ORNL Researchers 3D Print Permanent Magnets for Clean Energy Applications, Saving Time, Cost and Material
At this point, it’s no longer a surprise to hear that 3D printing something results in better performance, strength, etc. compared to traditionally manufactured equivalents. The fact that it’s no longer a surprise, however, doesn’t make it any less exciting – especially when the product or component in question is something that has never been 3D printed before. Last month, a group of researchers from Technische Universität Wien (TU Wien) revealed that they had used 3D printing to create strong permanent magnets, offering the potential for the design and production of magnets with complex customized shapes and fields. The discovery opened up new possibilities for the design of advanced sensing systems.
Now, researchers at Oak Ridge National Laboratory have released their own study discussing how 3D printed magnets can outperform permanent magnets created by traditional means, while also conserving rare materials. In a paper entitled “Big Area Additive Manufacturing of High Performance Bonded NdFeB Magnets,” the research group documents how they used the Big Area Additive Manufacturing Machine (BAAM) to 3D print isotropic, near-net-shape, neodymium-iron-boron (NdFeB) bonded magnets.
The team used composite pellets, manufactured by Magnet Applications Inc., composed of 65% isotropic NdFeB powder and 35% polyamide, or Nylon 12. They experimented with printing the material both with a binder jetting machine and with the BAAM, but it was the BAAM that, unsurprisingly, delivered the most dramatic results, with its ability to print at almost 200 times faster than other additive manufacturing technologies with no size or shape limitations. The resulting magnets had comparable or even better magnetic, microstructural and mechanical properties than bonded magnets produced with the same composition via injection molding.
The research was funded by the Department of Energy’s Critical Materials Institute with the goal of developing powerful magnets for use in clean energy technologies such as windmills, generators, motors and electric vehicles. NdFeB magnets are the most powerful magnets in existence, and 3D printing them, the research team discovered, not only allowed for complex shapes and large sizes but produced much less material waste. According to Parans Paranthaman, principal investigator and a group leader in ORNL’s Chemical Sciences Division, conventional magnet manufacturing can result in 30% to 50% material waste, while additive manufacturing results in nearly zero, thanks to its ability to capture and reuse materials.
In addition, the cost of manufacturing magnets is greatly reduced compared to traditional injection molding, said Ling Li, a co-author on the study. A customer may easily require 50 different magnet designs for a project, and instead of having to create a separate mold and tooling for each one, they can be quickly and easily 3D printed for much less expense.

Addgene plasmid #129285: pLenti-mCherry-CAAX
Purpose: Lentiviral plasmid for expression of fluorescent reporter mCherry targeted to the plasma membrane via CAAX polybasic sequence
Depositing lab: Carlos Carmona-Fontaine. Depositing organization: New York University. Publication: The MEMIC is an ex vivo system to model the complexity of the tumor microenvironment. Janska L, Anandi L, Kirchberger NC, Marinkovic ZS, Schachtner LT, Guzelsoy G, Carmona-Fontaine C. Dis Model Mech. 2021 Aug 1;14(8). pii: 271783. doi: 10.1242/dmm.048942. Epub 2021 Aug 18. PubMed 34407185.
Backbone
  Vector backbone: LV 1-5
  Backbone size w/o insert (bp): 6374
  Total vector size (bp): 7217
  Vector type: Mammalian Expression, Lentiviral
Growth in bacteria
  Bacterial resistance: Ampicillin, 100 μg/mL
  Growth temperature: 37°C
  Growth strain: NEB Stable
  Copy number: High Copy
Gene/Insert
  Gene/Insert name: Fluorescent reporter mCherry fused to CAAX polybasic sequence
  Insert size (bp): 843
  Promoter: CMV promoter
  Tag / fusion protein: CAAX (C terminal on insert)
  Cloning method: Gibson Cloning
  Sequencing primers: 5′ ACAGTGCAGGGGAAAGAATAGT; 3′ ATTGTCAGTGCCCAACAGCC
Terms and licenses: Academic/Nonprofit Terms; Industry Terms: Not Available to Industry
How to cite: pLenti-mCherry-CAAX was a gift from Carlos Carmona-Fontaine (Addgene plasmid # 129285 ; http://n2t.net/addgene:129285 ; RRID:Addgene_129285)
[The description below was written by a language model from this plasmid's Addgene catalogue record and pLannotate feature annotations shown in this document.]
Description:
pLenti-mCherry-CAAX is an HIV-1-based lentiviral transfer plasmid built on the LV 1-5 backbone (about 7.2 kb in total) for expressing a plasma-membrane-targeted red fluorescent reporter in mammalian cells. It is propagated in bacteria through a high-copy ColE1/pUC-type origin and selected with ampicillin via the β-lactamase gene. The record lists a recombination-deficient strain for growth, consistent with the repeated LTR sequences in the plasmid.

“The ability to print high-strength magnets in complex shapes is a game changer for the design of efficient electric motors and generators,” said Alex King, Director of the Critical Materials Institute. “It removes many of the restrictions imposed by today’s manufacturing methods.”
In the future, the researchers plan to experiment with the 3D printing of anisotropic, or directional, bonded magnets, which are stronger than isotropic magnets and have no specified magnetization direction. They will also study the effects that different binder types, the loading fraction of magnetic powder, and processing temperatures have on the mechanical and magnetic properties of the printed magnets.
“This work has demonstrated the potential of additive manufacturing to be applied to the fabrication of a wide range of magnetic materials and assemblies,” said study co-author John Ormerod of Magnet Applications. “Magnet Applications and many of our customers are excited to explore the commercial impact of this technology in the near future.”
Additional contributors to the study include Angelica Tirado, Orlando Rios, Brian Post, Vlastimil Kunc, R.R. Lowden, Edgar Lara-Curzio, I.C. Nlebedim, Thomas Lograsso and Robert Fredette. You can access the full study here. Discuss in the 3D Printed Magnets forum at 3DPB.com.[Source: ORNL]
Subscribe to Our Email Newsletter
Stay up-to-date on all the latest news from the 3D printing industry and receive information and offers from third party vendors.
You May Also Like
TPM Launches New 3D Printing Lab in the Heart of the Southeast’s Advanced Manufacturing Hub
On June 1, TPM, a digitization solutions company based in Greenville, South Carolina, opened its new Additive Manufacturing (AM) Lab, also in Greenville. TPM sells hardware, software, and materials for...
3D Printing Webinar & Event Roundup: June 4, 2023
In this week’s roundup, Stratasys has a few stops on its road trip, and TCT 3Sixty is taking place in Birmingham. There are also webinars about automotive 3D printing, electron...
3D Systems Confirms Bid to Buy Stratasys to Create $1.84B 3D Printing Company
See the update at end of this article. In what has to be one of the 3D printing industry’s biggest news weeks, additive manufacturing (AM) pioneer 3D Systems (NYSE: DDD)...
3D Printing News Unpeeled: Stratasys, Nano Dimension and 3D Systems
Today we’re talking about all the merger options on offer between Desktop Metal, Stratasys, Nano Dimension and 3D Systems. It seems like most people in this industry are publicly saying...
Upload your 3D Models and get them printed quickly and efficiently.